Friday, June 3, 2011

How Could King David Be A Man after God’s Own Heart? - Part 4 of a series based on 2 Samuel 11 & 12

I’ve tried to find cause to excuse David’s sins; to find extenuating circumstances that would allow me to understand and forgive the almost unspeakable crimes he committed. I suppose we could excuse him because of the good things he did. He showed great courage and faith in his confrontation with Goliath. He is, after all, the sensitive spiritual man credited with giving us many uplifting Psalms – and some so brutal that we struggle to know what to do with them. He showed magnanimity at certain critical points in his career, forgiving enemies or refusing to seek retribution for offenses they had committed. His deep and genuine grief at the loss of his sons reveals a humanity hard not to sympathize with.

It is important to remember these things. David was, we are told, “a man after God’s own heart,” a status desired by all. But there are disturbing things about this man that make it hard to understand why God would take such pleasure in him; why He would lift him up as a forbearer of the coming King, who would truly and deservedly be a “man after God’s own heart.”

David lived and reigned in a brutal, precarious time, just a generation or two from the time of the Judges, a period of lawlessness when every man did what was right in his own eyes. Illustrative of the violence of the time was the incident when David’s general, Joab, accepted a challenge from Abner, the general opposing David’s forces, for a hand-to-hand contest between their “young men.” Twenty-four were selected, twelve from each side, and all died in a suicidal contest to provide entertainment for the armies. David himself, on an earlier occasion, was on his way to exact genocidal justice upon Nabal’s family and servants when he was turned away by the beauty and wisdom of Abigail. Even in his last days, from his death bed, he reminded his son, Solomon, of those still living who had offended him but had escaped retribution because David had lacked the political solidarity needed to deal with the probable repercussions. His words to young Solomon are chilling, “You are a man of wisdom, you will know what to do.” The record quickly shows that Solomon knew, indeed, what to do.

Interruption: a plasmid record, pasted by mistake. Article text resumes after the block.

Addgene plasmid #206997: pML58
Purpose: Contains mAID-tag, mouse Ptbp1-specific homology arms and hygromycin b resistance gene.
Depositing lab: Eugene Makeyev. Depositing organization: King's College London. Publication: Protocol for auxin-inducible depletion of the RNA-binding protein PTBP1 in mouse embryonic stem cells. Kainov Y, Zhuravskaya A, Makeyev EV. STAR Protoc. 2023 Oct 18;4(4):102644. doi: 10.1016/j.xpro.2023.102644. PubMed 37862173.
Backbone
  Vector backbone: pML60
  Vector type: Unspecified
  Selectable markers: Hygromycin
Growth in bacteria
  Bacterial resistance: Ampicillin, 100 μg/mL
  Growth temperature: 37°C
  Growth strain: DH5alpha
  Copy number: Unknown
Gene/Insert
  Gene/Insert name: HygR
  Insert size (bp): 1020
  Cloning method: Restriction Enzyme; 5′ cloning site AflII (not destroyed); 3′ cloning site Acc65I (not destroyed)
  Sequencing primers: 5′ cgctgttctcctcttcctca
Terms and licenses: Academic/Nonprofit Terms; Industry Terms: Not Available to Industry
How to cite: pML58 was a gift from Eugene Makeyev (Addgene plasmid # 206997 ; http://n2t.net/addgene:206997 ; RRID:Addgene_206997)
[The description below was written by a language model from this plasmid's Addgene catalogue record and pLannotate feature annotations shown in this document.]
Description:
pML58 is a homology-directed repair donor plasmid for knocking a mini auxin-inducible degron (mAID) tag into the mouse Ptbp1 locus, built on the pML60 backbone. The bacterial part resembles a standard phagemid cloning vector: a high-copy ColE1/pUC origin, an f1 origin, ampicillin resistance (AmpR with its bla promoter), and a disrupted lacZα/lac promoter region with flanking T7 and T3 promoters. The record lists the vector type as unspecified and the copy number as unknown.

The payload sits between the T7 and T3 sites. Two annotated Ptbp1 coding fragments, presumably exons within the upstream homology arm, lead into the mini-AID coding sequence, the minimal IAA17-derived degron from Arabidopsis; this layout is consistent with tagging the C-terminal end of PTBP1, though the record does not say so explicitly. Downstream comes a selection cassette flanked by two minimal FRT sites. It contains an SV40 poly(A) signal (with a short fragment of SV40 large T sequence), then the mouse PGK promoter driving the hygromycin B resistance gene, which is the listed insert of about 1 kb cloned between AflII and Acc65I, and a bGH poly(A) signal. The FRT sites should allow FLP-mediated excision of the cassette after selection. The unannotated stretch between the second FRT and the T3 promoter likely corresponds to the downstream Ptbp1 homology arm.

And then there is the betrayal of Uriah, a man whose loyalty to David spanned many years. He was listed among the “mighty men” of David, thirty plus warriors whose loyalty had been proven in the direst of times and circumstances. That David would scheme to have sexual relations with Uriah’s wife is sin enough. His attempt to cover the sin is understandable. To plot Uriah’s death in order to cover that sin puts David in the camp of the world’s most notorious traitors. But to cynically use Uriah’s unquestioned loyalty by giving him the letter, bearing the orders for his death, to unknowingly deliver to Joab, the man who would carry out the sentence, goes beyond all human decency. This is a man after God’s own heart?

Of course not. God detested David’s sins and sinfulness just as he detests mine, or those of all the rest of the human race. David won God’s heart, not because his sins were fewer, or less onerous to God, than those of others. It was David’s reaction to his sins that won the heart of God. When confronted with his sin, he quickly admitted them and sought restoration with God.

I know, that sounds too easy; just sin and then say, I’m sorry. It sounds unfair. David’s sins are certainly more serious than mine. I’ve not stolen anyone’s wife, nor engineered the death of anyone. David’s sins rank with those of modern day dictators, men who never, in a thousand lifetimes could be called, “men after God’s own heart.” We would never forgive their sins, nor those of King David. But God did forgive David, and God will forgive the sins of the worst of sinners today whose repentance is as sincere as David’s was. David truly wanted to be on “speaking terms” with God. He could not bear the thought that God was angry with him, that he might be banned from the presence of God. It was that, in David, which God loved.

We should be grateful that sinners like David can find forgiveness and restoration and we should rejoice when they do. That kind of forgiveness is our only hope.